Family, friends and fans who gathered on Saturday to say farewell to Detroit jazz icon Marcus Belgrave remembered him as a good guy with a " phenomenal ability" as a musician.
The public paid their respects during family hour before the funeral service at Greater Grace Temple on W. Seven Mile
Beverly Williams said she saw Belgrave — famous for his copper trumpet — at a small venue in Detroit 15 years ago. She said he was a beautiful man with a great sense of humor.
"I asked him to play "Round Midnight,'" said Williams. "He said he didn't know how to play it but said, 'I'm gonna try.' I have been following him ever since."
Soon his family led by his wife Joan Belgrave, walked into Greater Grace Temple's sanctuary, as bible passages including Psalm 23:4 were recited. Mourners lined up to offer condolences, hugs and tears to the family.
Belgrave died May 23. He was 78. He had suffered from heart and pulmonary issues for some time, and had been hospitalized at the University of Michigan in late April, suffering from pneumonia.
A jazz icon in Detroit and an international jazz treasure, he mentored Regina Carter, Kenny Garrett, Robert Hurst and many others but also played with Charles Mingus, Horace Tapscott and even sat in with the Tonight Show Band."
During the funeral Grammy-winning trumpeter Wynton Marsalis was slated to perform "Tenderly" along with bassist Rodney Whitaker, drummer Randy Gelispie and pianist Buddy Budson.
Belgrave's wife, a vocalist, was to perform the jazz standard, "Crazy He Calls Me."
Over the years Belgrave performed with Marsalis, Dizzy Gillespie, McCoy Tyner and Aretha Franklin.
Belgrave, a native Pennsylvanian chose the Motor City as his home when he came off the road with Ray Charles' band in 1963.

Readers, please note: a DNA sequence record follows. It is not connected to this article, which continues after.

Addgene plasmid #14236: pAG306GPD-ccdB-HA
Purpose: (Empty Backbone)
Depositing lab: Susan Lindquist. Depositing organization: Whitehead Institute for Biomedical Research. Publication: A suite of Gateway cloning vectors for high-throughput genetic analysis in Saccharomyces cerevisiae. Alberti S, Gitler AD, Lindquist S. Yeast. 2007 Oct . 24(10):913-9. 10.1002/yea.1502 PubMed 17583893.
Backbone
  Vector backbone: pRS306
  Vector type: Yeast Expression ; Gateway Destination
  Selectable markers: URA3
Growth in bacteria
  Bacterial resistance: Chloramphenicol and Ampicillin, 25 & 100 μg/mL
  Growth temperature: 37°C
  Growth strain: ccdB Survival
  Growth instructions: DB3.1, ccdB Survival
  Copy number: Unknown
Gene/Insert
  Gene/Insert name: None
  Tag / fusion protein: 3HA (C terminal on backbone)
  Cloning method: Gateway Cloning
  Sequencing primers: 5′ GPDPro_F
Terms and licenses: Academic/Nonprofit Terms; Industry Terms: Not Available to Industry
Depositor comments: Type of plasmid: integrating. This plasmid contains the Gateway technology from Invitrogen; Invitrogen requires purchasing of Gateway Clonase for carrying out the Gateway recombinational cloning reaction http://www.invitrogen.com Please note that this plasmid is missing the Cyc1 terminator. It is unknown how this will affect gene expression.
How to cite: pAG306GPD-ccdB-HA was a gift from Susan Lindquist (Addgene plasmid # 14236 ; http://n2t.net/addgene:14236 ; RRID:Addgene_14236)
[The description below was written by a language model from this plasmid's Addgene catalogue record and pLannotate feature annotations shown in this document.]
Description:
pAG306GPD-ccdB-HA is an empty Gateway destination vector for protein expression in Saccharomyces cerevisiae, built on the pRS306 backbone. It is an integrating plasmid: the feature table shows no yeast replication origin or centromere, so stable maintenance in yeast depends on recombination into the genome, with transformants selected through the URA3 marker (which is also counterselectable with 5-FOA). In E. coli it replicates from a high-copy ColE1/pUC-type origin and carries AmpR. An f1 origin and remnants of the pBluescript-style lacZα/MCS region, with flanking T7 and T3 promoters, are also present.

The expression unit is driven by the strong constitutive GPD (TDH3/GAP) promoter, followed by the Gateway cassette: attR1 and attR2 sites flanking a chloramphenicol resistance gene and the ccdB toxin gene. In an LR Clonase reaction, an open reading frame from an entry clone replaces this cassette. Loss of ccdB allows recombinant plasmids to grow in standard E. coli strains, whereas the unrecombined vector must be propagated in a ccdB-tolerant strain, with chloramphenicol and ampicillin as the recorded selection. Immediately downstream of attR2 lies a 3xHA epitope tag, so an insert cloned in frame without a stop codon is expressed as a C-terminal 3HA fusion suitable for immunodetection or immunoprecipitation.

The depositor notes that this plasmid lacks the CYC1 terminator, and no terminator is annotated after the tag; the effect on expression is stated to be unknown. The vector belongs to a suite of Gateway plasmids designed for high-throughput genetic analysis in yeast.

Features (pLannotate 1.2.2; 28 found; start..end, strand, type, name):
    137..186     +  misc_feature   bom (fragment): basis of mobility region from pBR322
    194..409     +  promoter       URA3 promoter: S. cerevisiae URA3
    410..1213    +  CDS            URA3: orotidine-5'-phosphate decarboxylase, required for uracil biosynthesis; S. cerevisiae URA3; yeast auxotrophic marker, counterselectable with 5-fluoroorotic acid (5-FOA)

He was attracted to the steady work in Motown's hit factory on W. Grand Boulevard., but Detroit's tightly-knit jazz community was also part of the draw.
He soon bonded with Detroit jazz great Harold McKinney, who was active as an educator and mentor, apart from his own music. Detroit's jazz musicians thrived during the Motown years, when many were employed playing sessions on W. Grand Blvd. But in the '70s, when the label had moved west, it fell to elders such as McKinney and Belgrave to help keep the music alive.
Born June 12, 1936, he was one of 12 children in a musically gifted family, the son of a steel mill worker in Chester, Pennsylvania. Belgrave received his first trumpet at age 5, and thrived at school, studying classical music both at school and in private lessons. He was always first chair or soloist in Chester High School's band and orchestra.
The family hour before Belgrave's funeral turned into a reunion for many who greeted each other warmly andreminisced about the jazz great.
"What I remember most was his phenomenal ability to sight-read anything," said Carolee Malitz, a violinist, who performed with Belgrave many years ago. "He could take the most complicated rhythms and make them sound so easy."
Malitz traveled from her home in of Sarasota, Fla., to attend the funeral.
"He was so special," she said of Belgrave. "There was only one guy like him in the whole entire world."